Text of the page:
Tracking hacking campaigns is an intriguing job. In the cybersecurity equation, there are at least two sides of super smart people. Crafty, creative, thinking out of many boxes types of personalities. A lot of brain power goes into this cat-and-mouse game they are playing. Our team of analysts are always in the attack surface playfield looking around and exploring moves and changes.
While I am unable to keep pace with them, based on the quantitative output and number of meaningful findings our online security platform discovers and records, they must be doing something right. Our clients, big and small, are satisfied with their investment.
On a daily basis, we uncover vulnerabilities and abuse in the wake of attack campaigns. Without diving into technical depths, I will say that many of the attacks, like poker players, have a tell that we can identify. Once identified, we start noticing those tells show up in the external attack surface of other organizations. I continue to feel that these incidental findings should be of great interest to the affected entities.
When we started our journey, we committed ourselves to approach and disclose these critical findings in good faith. Casting our bread upon the water is our way to help vulnerable and compromised entities strengthen their security posture. In some cases, it turned out to be the beginning of a dialogue. In others, it did not go beyond a one-way disclosure. To date, we have hundreds of both under our belt.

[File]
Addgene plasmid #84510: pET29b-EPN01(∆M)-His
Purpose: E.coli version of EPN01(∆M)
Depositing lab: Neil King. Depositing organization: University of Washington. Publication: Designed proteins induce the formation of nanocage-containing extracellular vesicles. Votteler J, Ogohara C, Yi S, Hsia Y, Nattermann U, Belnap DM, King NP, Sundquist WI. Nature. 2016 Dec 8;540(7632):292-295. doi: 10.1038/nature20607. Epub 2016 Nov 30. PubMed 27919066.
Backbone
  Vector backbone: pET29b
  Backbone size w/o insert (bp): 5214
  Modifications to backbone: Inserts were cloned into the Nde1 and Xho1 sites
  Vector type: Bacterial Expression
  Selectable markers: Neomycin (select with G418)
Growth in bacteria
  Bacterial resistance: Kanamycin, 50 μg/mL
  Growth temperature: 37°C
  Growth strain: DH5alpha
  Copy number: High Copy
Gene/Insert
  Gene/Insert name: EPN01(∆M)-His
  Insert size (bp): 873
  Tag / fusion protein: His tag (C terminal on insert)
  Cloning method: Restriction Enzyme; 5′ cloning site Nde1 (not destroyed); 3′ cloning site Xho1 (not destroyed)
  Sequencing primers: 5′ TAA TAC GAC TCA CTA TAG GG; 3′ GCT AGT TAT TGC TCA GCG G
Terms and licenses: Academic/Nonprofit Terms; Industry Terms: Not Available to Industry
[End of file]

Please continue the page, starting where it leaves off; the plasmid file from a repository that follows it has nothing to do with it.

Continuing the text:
Ethical disclosures should be a grace to security teams. While skeptical and suspicious by nature, or reality, the value of disclosures is literally priceless. There are many security professionals who believe and act as if disclosures are a waste of time. Disclosures can also be malicious, leveraged as a distraction, misinformation, or a form of denial-of-service attack on the security team. However, ethical disclosure can also be what they are called: ethical (or responsible) disclosures. With Cyberpion disclosures, you do not have to create a bounty program and pay for valuable data. Cyberpion disclosures are always ethical in nature. Always.
We are a little surprised by the fact that some of our disclosures are never responded to after they are fixed by the entity we disclosed them to. We are very surprised when disclosures are completely ignored and the vulnerability remains untouched. It is usually a matter of minutes to attend to the type of things we share. Those two response are unpleasant and potentially risky, but within the realm of what we can understand.
The shocking outliers are those where we provided a disclosure, connected with the team, provided context and details to one, or more, vulnerabilities and shared the path to remediation. And then nothing happens. The issues are not addressed, our follow-up emails (usually trying to offer additional help or guidance) are not answered, and the enterprise knowingly remains vulnerable or compromised. We learned that scratching one’s head for a long time is painful, so we stopped.
The experience of how disclosures are handled across Global 5000 companies raises the question of responsibility and accountability.
What should the expectation be of response time and remediation of disclosed vulnerabilities?